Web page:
I recently landed a new version of DMD on mozilla-central. DMD is a tool helps us understand and thus reduce Firefox’s memory consumption. But in order to understand DMD, you first have to understand about:memory.
The MemShrink project started about 18 months ago, and it has been very successful in reducing Firefox’s memory consumption. about:memory is MemShrink’s not-so-secret weapon when it comes to understanding Firefox’s memory consumption.
about:memory has some wonderful characteristics: it provides literally thousands of measurements; it’s available in ordinary release builds; and it’s trivial to run (just type “about:memory” in the address bar). This means that non-expert users can easily provide developers with detailed measurements if they are having problems.
However, about:memory has two shortcomings. First, it simply visualizes the data provided by the memory reporter infrastructure. The coverage provided by this infrastructure is good, but there are still some gaps. These gaps manifest primarily in the “heap-unclassified” number in about:memory, which represents all the heap allocations that the memory reporters didn’t cover. Unfortunately, about:memory can provide zero insight into what is within “heap-unclassified”.
Second, it’s hard to verify. There’s no obvious way to tell if the numbers it gives are accurate (with a few exceptions; e.g. negative numbers are obviously wrong). We have established good practices for writing memory reporters (measure sizes, don’t compute then; traverse data structures rather than maintaining size counters) that prevent most errors, but it’s still quite easy to accidentally count a block of memory twice.
This is where DMD comes in. It helps with both the heap-unclassified and double-counting problems.
DMD version 1
I wrote the first version of DMD over a year ago. “DMD” is short for “dark matter detector”, because “heap-unclassified” memory is sometimes jokingly called “dark matter”.
DMD works by intercepting all calls to malloc/free/etc. This lets DMD track extra information about every heap block, such as where it was allocated. Furthermore, DMD has hooks into the memory reporters (via functions created with the NS_MEMORY_REPORTER_MALLOC_SIZEOF_FUN macro, for those who are interested) so it knows when any heap block is measured by a memory reporter.
With that in place, DMD knows how many times each heap block has been reported. So, after running the memory reporters, we can up each block into one of the following three groups.
- Blocks that haven’t been reported indicate gaps in existing memory reporters. They contribute to “heap-unclassified”.
- Blocks that have been reported once are good.
- Blocks that have been reported twice or more indicate defects in existing memory reporters. They cause some measurements in about:memory to be too high, and “heap-unclassified” to be too low.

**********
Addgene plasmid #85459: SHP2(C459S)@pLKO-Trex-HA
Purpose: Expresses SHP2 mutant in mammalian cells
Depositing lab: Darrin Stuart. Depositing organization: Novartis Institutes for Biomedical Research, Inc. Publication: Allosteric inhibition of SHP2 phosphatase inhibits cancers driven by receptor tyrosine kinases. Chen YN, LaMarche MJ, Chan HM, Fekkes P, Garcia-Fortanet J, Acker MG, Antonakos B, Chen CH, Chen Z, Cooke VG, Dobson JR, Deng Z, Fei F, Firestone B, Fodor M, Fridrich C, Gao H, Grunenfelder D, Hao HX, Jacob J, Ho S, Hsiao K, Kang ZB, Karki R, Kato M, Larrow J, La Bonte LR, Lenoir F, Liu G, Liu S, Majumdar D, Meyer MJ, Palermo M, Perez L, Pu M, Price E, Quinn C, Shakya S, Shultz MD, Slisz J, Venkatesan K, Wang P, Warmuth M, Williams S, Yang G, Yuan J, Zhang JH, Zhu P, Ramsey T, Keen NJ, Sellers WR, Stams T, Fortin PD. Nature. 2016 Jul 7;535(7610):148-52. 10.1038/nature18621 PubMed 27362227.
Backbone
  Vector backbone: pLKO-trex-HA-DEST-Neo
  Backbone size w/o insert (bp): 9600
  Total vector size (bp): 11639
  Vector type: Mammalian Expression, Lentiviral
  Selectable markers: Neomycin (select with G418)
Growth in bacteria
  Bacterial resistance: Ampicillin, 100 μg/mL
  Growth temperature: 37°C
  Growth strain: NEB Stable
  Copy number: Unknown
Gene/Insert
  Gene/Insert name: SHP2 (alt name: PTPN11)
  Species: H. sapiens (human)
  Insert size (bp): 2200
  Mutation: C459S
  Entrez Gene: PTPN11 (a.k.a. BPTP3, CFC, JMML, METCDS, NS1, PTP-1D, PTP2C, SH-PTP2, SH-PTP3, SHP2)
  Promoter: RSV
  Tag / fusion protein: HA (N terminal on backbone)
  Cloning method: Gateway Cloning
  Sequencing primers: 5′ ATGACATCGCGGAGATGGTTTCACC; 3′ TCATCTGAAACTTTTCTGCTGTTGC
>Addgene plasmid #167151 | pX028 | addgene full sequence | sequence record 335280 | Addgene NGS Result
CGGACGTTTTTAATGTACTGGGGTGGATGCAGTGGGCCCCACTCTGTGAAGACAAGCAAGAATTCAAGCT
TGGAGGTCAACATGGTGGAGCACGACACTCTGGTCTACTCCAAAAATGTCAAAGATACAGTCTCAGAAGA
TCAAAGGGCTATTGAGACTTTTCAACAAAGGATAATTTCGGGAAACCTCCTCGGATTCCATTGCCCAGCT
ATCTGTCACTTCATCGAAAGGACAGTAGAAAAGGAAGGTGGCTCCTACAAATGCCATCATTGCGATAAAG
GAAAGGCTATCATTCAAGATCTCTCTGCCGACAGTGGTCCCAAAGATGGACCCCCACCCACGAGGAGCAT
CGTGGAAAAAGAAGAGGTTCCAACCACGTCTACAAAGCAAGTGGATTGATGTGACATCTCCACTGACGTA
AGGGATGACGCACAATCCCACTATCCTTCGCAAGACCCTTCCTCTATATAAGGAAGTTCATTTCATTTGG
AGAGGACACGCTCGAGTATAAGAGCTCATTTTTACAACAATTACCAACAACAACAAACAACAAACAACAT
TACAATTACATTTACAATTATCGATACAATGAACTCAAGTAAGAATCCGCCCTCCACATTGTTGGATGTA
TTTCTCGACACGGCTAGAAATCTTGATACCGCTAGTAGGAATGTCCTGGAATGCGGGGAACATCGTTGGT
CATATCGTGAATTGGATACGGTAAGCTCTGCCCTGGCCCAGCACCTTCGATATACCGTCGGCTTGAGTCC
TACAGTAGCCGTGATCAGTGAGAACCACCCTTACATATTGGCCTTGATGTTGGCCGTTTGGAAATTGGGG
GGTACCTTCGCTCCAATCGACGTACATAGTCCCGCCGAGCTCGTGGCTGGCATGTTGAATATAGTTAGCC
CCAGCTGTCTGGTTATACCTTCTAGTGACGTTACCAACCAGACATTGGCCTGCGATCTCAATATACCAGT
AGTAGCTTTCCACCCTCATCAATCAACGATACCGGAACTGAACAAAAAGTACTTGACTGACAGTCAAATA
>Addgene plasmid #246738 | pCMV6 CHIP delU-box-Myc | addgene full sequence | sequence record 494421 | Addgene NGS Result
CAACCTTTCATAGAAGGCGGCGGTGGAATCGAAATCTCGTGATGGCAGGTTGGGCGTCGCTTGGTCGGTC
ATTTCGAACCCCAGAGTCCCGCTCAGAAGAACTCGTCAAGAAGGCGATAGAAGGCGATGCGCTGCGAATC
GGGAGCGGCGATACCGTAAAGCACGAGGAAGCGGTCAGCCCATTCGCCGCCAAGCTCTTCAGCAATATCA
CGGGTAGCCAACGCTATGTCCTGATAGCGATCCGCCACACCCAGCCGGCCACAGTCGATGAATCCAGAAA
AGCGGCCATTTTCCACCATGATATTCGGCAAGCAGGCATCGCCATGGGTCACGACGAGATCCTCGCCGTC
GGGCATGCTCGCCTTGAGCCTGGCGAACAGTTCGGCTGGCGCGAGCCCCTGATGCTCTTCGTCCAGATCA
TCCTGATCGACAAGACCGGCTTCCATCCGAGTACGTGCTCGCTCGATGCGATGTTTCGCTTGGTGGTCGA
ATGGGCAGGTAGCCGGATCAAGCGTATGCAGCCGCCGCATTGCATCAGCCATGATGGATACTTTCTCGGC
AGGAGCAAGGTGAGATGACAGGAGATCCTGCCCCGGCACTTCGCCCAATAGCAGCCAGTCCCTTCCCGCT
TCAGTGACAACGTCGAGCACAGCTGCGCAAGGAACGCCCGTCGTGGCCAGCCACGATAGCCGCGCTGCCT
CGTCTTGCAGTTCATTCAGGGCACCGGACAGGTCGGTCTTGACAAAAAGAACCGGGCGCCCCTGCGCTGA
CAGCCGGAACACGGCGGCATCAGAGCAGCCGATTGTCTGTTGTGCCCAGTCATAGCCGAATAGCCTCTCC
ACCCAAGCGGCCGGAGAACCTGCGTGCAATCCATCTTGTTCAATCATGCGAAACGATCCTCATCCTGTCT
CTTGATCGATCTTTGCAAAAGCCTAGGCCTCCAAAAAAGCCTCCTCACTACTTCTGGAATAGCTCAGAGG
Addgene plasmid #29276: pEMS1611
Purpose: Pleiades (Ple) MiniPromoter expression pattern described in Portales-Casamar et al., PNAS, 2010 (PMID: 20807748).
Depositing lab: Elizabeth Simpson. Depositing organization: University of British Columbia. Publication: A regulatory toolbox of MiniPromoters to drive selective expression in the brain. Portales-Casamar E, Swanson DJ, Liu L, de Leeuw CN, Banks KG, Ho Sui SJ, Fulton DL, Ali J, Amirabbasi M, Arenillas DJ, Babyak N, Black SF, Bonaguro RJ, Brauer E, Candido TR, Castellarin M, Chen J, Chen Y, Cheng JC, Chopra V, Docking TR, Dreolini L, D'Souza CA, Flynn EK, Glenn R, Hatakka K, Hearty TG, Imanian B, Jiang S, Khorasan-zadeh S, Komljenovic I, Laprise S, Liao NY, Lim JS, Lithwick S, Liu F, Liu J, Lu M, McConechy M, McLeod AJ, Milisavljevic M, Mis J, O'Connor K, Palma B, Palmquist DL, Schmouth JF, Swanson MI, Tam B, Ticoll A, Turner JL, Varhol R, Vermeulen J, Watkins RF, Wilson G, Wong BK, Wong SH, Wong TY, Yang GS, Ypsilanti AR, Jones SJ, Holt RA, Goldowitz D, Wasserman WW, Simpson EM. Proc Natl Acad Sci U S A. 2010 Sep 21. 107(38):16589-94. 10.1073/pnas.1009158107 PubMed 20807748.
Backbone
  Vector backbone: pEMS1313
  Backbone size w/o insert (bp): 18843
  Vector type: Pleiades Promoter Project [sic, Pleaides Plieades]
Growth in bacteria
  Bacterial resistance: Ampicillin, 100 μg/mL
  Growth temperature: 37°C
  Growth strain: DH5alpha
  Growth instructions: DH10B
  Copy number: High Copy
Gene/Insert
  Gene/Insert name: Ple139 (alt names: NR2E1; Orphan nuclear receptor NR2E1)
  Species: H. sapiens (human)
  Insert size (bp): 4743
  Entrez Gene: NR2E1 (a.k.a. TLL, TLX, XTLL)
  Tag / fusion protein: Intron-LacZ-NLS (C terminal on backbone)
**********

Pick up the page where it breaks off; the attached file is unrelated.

DMD presents its results in a sorted fashion that lists the unreported and twice-reported cases that are more important first.
This first version of DMD was implemented as a Valgrind tool, and what’s more, it required a special, patched build of Valgrind to run. This meant it was difficult to set up, ran very slowly, and could only be used on Linux and Mac. Despite these shortcomings, it has proved itself extremely useful, helping us get “heap-unclassified” down greatly (on my Linux desktop machine it’s typically between 8 and 12%) and identifying several cases of double-counting.
DMD Version 2
Some time after I wrote the first version of DMD, I realized that all it needed to work was the ability to intercept malloc/free/etc. and to obtain stack traces. Valgrind was overkill for these purposes — it’s capable of supporting much more invasive tools — and, furthermore, there were existing tools (e.g. trace-malloc) in the Mozilla codebase that did exactly these things. In other words, it would be possible to build a new version of DMD that integrated directly into the browser.
Work on this new version stalled for a while, because the old one was working well enough. But then B2G’s Operation Slim Fast started, and it quickly became obvious that “heap-unclassified” on B2G was typically much higher than it was on desktop. This is primarily because B2G has lots of small processes, and so various unmeasured things that weren’t a big deal on desktop became much more significant on B2G. And DMD version 1 doesn’t work on B2G devices.
So that provided the impetus to complete the new version. Mike Hommey finished his new replace-malloc infrastructure recently, which helped greatly, and the new version of DMD landed on mozilla-central last week. The old version will soon be retired.
DMD now works on Linux, Android, Mac, B2G, and is just shy of working on Windows (where Ehsan Akhgari has been making gradual progress). It’s also much faster, partly because it avoids the overhead of Valgrind, and partly because it now uses sampling. The sampling causes blocks smaller than a certain size (4 KiB by default, though you can change that) to be sampled, while blocks larger than that are measured accurately; this sacrifices a moderate amount of accuracy for a large amount of speed.
about:memory is wonderful, and DMD is how we make about:memory better. There are now detailed instructions on how to build DMD, run it, and interpret its output. It’s quite easy now, requiring only minor changes to the usual build and run steps, and several people have already done it successfully. Please try it out, and help us further improve about:memory.